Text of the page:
Anita Wilson marched on Saturday.
On Sunday, she cleaned.
I met Wilson on South Pearl Street in Albany’s South End, around the corner from the police substation where protests spilled into violence the night before. She was carrying a broom and a garbage bag, and wearing gloves, jeans and an eye-catching, colorful T-shirt that declared “I am Black. Woman. Beautiful. Proud. Intelligent. Resilient. Love.”
“This is my community,” Wilson told me. “This is my fight. This is my struggle. … I understand there’s a lot of anger. But I believe in the importance of us having a safe and clean environment.”
Wilson was one of dozens of Albany residents who responded to a call for volunteers to cleanup a neighborhood where protesters and police clashed the evening before, leaving chunks of glass, rock and brick on the sidewalks and streets. As Wilson and others tidied up, property owners covered windows and doors with plywood; at Pearl Discount & Beauty, a hand-written sign assured customers that “We R Open.”
The South End is an area I know well.
I lived in the Mansion Neighborhood, which is part of the South End, for about seven years, and though I now reside in a different neighborhood, I still feel a kinship and love for the place I once called home.
It’s a neighborhood where I still walk and visit frequently, and listening to the unceasing blare of sirens from my house just a half-mile away was painful. I wondered what the neighborhood would look like in the morning, how much damage there would be, whether anyone would be injured, even killed.
I don’t condone violence, and I was relieved to see that the South End was largely intact when I ventured down there on Sunday morning. There was damage, but it could have been much, much worse.
Wilson was part of the large crowd — some estimates put it at nearly 1,500 — that marched in Albany Saturday to demand justice for George Floyd, the black man killed by a Minneapolis police officer, denounce police brutality and declare that, yes, black lives matter. This is an important message, and it risks being drowned out by the spasms of violence occurring in cities throughout the country.
“What’s boiling over?” Wilson said. “It’s years and years of oppression. … The march was really powerful. I was disappointed in what happened last night.”
“I understand where a lot of the anger is coming from,” volunteer Isabella Higgins, 21, told me. “I feel the best way to give back at this point is to help clean up the community that was affected.”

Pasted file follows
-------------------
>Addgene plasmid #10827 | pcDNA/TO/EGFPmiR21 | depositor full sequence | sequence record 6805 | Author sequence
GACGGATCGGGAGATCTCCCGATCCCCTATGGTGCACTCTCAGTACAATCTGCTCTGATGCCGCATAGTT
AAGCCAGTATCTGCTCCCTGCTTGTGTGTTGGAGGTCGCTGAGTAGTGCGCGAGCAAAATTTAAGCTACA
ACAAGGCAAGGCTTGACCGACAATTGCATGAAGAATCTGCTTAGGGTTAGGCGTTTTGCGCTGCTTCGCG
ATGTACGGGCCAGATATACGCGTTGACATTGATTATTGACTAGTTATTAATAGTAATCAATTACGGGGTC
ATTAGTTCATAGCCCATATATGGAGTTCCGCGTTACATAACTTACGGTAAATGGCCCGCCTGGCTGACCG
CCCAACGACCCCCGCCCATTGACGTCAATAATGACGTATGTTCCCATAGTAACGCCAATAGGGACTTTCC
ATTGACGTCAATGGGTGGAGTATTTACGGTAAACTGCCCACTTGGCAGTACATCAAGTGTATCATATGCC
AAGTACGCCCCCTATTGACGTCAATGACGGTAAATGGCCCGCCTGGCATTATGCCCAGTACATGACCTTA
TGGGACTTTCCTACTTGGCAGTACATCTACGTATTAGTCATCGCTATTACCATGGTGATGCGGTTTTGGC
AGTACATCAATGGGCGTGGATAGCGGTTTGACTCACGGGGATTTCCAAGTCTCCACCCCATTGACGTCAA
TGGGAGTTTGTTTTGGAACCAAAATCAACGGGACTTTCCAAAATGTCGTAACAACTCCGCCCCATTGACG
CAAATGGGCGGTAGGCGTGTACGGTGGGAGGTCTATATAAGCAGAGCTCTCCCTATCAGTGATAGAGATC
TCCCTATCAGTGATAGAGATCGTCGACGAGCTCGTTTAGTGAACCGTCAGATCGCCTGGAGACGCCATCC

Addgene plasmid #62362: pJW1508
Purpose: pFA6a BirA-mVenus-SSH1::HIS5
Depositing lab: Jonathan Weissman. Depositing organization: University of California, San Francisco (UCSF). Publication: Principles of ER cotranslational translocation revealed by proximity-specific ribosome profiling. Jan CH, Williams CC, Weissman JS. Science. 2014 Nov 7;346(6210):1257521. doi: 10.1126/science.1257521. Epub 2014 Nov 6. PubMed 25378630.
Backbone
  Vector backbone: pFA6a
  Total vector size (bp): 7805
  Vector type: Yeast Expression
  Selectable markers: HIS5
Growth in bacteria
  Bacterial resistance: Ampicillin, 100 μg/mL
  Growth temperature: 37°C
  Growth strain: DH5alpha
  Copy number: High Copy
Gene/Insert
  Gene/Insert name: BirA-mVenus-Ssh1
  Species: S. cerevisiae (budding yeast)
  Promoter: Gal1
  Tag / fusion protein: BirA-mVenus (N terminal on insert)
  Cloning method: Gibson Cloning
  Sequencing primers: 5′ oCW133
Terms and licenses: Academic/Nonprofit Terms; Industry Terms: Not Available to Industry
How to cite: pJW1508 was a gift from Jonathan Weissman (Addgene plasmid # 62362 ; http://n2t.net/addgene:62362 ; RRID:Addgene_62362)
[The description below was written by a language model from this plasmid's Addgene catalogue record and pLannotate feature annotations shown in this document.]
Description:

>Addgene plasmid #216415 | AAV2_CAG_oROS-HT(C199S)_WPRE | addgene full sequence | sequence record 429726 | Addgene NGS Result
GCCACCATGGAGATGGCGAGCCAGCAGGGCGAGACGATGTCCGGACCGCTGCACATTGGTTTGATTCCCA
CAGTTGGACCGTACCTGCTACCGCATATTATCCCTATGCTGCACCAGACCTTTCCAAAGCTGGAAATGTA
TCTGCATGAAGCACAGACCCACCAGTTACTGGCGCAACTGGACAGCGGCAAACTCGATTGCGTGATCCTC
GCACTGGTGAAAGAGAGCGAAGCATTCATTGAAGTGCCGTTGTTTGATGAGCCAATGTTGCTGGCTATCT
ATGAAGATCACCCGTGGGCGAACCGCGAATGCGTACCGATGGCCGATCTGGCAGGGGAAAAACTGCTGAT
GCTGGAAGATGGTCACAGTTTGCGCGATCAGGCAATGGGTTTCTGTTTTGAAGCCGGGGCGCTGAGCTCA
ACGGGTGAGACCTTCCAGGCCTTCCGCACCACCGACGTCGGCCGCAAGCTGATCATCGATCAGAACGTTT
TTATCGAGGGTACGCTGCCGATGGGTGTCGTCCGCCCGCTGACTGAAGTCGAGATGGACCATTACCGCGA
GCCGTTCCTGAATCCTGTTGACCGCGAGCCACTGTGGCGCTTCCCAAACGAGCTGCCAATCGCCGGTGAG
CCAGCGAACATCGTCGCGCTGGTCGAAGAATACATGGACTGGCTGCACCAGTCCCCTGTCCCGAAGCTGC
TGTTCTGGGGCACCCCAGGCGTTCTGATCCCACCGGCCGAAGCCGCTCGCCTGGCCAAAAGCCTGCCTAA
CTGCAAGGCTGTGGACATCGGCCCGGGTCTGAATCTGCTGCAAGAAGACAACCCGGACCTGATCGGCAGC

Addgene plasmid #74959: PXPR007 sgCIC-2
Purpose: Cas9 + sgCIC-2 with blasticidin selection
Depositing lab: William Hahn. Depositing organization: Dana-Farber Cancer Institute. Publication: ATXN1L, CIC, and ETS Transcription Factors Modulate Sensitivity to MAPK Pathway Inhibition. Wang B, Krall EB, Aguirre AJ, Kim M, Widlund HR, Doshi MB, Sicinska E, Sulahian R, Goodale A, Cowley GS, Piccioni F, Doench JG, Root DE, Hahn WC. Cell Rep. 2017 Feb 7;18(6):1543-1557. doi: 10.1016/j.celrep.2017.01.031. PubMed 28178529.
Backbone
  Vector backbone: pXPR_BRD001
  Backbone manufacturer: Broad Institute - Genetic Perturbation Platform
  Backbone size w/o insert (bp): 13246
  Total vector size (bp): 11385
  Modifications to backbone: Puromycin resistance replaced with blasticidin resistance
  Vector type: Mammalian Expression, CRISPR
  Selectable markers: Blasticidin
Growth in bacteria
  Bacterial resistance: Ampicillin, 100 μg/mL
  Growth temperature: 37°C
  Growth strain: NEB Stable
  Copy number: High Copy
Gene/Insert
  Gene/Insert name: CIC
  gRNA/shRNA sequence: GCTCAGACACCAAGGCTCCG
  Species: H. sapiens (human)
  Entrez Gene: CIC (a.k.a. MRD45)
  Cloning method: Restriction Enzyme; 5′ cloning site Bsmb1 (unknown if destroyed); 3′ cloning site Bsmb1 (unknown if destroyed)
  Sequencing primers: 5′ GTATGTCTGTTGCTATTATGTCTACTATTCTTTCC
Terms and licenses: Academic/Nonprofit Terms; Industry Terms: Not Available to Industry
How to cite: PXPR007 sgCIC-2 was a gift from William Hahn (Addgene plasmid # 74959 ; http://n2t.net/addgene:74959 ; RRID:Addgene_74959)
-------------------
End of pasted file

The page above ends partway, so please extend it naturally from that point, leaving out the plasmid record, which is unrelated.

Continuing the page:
The police brutality protests call for an end to police violence, but the concerns of the demonstrators go beyond that.
They’re also angry about the poverty and blight that plagues many minority neighborhoods, and the hopelessness that consumes those who can’t see a way out. These are real problems, and they deserve real attention.
The fiery images from the South End obscures what those of us with ties to the neighborhood know to be true — that this is a unique and interesting place, where people tend gardens and create art and get involved with organizations that promote the common good. There is a school and library in the neighborhood, and lots of children.
It’s also a neighborhood with problems, and while there’s little clarity as to where the protesters came from — the only arrest thus far was of a white man from Delmar — that doesn’t change this basic fact. For too many in Albany’s South End, life is a struggle.
Dannielle Hille, a resident of the Mansion Neighborhood and former neighbor of mine, organized Sunday’s cleanup through her grassroots group A Block At a Time. She told me she was “hurt” by Saturday night’s violence.
“I was upset to see [protesters] destroy my home,” she said, while distributing garbage bags and masks to volunteers. “I know they’re upset. I understand they’re frustrated. But to destroy stuff …”
Her voice trailed off.
Could Saturday’s confrontation have ended differently?
That’s the question I found myself wondering on Sunday, when Schenectady Police Chief Eric Clifford and other city police officers took a knee with protesters outside of Schenectady police headquarters.
It was an unexpected and welcome moment — and might have helped keep the peace in the city overnight. Albany Police Chief Eric Hawkins knelt with protesters on Monday, but a similar gesture, on Saturday night, might have made a difference, though we’ll never know for sure.
Clifford deserves praise for engaging with protesters, but the engagement must be ongoing.
Taking a knee is only meaningful if it’s part of a larger process of working with the community to address their concerns.
Building trust takes time — it can’t be done in a day. Protest organizers, who worked hard to keep the event peaceful, also deserve a lot of credit.
The question — one I don’t know the answer to — is what happens next?
Reach Sara Foss at [email protected] Opinions expressed here are her own and not necessarily the newspaper’s.